World Jewellery Confederation Establishes CIBJO European Jewellery Guild

26/09/2017 11:52

The CIBJO European Jewellery Guild, a new body of leading associations from across the continent, has been formally established within the World Jewellery Confederation (CIBJO) to advocate for the common interests of European based participants in the jewelry and gemstone industries, and to represent them in contacts with officials, departments and agencies of the European Commission, European Parliament and European Council. The new body held its inaugural meeting on September 23 at the VICENZAORO jewellery show in Vicenza, Italy. Among the organizations represented were Union Française de la Bijouterie, Joaillerie, Orfèvrerie de Pierres & des Perles (UFBJOPP), from France; the Antwerp World Diamond Centre (AWDC) and ARS NOBILIS, from Belgium; Confidustria and Assogemme, of Italy; BV Schmuck & Uhren and Fachvereinigung Edelmetalle, fom Germany; as well the safety and standards organisation UL. UBOS from Switzerland and the National Association of Goldsmiths from the UK were represented by proxy. CIBJO President Gaetano Cavalieri chaired the meeting.

The organizations represented at the meeting are recognized as the CIBJO European Jewellery Guild's founding members. All other associations and organizations operating in Europe that are already CIBJO members will automatically become members of the new body. Its president is Bernadette Pinet-Couq, Executive President of UFBJOPP, who has also served as chair of the European Jewellery Federation, a body uniting jewelry associations from France, Belgium, Italy and Portugal. Ms. Bernadette Pinet-Couq outlined the challenges facing the body, including the lack of balance in tariffs between Europe and its primary jewelry trading partners, harmonizing the often widely divergent thresholds for cash payments between different countries within Europe, the establishment of a compulsory "Made in Europe" seal for jewelry produced in Europe, and addressing issues related to the introduction of recently passed conflict minerals legislation by the European Parliament.

"This is an important milestone for the European jewelry sector, and we are proud to have been able to play a role in facilitating the CIBJO European Jewellery Guild's creation," said Dr. Cavalieri. "It is clear that we have a significantly greater chance of addressing our position in Europe if we are united, speaking with a one clear voice. This is most definitely the case when interacting with the various branches of government in the European Union, not only in addressing the challenges that face us, but also in projecting our position as ethical business leaders, and as a major resource of prestige and export revenue."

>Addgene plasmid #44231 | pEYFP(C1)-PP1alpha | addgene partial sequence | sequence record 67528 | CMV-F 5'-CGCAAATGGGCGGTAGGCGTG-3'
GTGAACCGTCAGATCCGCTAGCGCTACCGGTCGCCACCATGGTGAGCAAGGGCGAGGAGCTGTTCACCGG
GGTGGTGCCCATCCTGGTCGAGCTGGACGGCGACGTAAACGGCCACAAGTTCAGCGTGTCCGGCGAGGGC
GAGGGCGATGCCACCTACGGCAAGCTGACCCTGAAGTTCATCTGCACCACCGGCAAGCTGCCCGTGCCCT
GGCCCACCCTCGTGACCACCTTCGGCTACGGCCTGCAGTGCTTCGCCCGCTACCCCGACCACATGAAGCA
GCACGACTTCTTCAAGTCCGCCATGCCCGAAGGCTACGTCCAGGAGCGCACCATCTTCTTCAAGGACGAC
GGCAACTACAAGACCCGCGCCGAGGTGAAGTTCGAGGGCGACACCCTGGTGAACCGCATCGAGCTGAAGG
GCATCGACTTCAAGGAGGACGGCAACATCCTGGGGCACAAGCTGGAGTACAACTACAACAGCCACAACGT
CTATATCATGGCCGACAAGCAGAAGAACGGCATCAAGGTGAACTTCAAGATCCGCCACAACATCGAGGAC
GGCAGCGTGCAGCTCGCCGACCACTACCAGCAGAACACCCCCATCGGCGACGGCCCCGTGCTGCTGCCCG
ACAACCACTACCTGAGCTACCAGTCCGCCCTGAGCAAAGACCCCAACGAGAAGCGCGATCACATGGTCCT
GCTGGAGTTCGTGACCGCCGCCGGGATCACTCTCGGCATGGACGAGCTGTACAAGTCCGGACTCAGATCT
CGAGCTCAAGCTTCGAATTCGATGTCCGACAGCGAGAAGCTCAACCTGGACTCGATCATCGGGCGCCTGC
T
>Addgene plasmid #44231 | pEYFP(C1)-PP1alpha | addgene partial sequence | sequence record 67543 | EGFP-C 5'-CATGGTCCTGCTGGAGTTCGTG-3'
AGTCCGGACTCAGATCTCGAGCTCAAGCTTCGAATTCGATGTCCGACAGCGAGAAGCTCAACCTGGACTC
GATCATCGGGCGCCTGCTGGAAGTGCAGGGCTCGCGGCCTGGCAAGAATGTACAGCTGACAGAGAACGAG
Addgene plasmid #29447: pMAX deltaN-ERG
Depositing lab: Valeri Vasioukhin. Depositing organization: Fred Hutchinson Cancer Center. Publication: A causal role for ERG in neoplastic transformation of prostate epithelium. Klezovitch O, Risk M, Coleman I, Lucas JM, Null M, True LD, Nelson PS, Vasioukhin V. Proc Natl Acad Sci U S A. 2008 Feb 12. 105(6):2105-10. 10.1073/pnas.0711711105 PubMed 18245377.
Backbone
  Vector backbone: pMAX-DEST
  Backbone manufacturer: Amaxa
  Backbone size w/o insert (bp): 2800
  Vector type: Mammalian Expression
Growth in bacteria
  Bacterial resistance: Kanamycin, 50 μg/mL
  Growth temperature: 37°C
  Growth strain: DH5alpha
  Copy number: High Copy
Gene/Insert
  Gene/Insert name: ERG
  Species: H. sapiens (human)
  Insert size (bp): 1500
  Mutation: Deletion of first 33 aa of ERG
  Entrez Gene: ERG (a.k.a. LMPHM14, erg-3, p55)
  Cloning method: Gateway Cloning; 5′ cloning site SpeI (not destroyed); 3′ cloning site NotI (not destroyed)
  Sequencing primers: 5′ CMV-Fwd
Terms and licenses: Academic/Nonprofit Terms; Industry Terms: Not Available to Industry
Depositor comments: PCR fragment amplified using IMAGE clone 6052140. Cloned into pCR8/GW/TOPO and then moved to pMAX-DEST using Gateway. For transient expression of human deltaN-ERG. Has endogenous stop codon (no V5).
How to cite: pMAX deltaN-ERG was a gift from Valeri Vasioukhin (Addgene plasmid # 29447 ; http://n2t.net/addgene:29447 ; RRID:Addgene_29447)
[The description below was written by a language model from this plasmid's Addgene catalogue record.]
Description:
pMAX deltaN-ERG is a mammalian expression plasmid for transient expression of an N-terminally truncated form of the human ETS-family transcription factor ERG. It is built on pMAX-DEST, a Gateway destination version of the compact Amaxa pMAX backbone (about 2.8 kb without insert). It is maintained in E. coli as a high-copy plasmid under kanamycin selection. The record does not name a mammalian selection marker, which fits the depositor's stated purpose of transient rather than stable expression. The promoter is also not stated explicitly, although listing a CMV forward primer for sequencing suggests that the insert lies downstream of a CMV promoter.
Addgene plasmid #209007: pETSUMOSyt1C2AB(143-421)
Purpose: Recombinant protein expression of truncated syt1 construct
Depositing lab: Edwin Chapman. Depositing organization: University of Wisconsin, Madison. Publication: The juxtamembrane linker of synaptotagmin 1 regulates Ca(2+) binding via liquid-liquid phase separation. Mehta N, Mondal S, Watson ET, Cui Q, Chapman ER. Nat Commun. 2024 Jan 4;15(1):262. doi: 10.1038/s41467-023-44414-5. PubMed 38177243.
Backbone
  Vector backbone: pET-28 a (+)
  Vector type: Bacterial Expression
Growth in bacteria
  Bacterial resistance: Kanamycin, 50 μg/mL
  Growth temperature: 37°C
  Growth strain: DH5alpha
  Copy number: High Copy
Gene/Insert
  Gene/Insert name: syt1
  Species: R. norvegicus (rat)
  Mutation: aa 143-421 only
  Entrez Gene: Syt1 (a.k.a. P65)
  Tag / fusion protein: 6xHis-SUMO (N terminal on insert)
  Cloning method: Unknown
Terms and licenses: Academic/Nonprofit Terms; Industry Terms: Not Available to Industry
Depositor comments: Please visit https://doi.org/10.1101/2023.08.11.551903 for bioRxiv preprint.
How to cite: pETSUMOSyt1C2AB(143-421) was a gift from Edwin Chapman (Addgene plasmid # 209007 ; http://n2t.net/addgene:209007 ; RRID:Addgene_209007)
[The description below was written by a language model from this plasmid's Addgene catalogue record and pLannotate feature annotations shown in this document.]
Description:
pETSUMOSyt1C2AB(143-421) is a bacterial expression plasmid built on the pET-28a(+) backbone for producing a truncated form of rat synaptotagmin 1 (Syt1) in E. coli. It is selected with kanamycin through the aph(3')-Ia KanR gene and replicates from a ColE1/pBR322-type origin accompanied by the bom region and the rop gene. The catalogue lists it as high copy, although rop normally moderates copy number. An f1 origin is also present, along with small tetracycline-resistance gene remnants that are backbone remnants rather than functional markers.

Last week, CIBJO's Diamond Commission released its Special Report focusing on the terminology used both in the industry and in consumer markets to differentiate between diamonds sourced naturally and those which are synthetic. Diamond Commission President Udi Sheintal writes, "Without proper analysis, diamonds formed in nature and synthetic diamonds created by man are difficult to distinguish from one another, and consequently the way they each are referred to - or named - is so important. That they are different products there is no argument. But how do we make certain that the consuming public understands this to be the case?" It states that the terms of acceptable terminology in the trade is clear: CIBJO's Blue Book as well as the International Standards Organisation's ISO 18232 rule state categorically, if the word "diamond" is used without any modifying adjective, it can only be a natural stone. Synthetic diamonds have to be described using one of a number of acceptable modifiers, such as "synthetic," "laboratory-created" or "laboratory-grown." Any willful deviation from these rules by a company selling synthetic diamonds is considered deliberately deceptive behavior.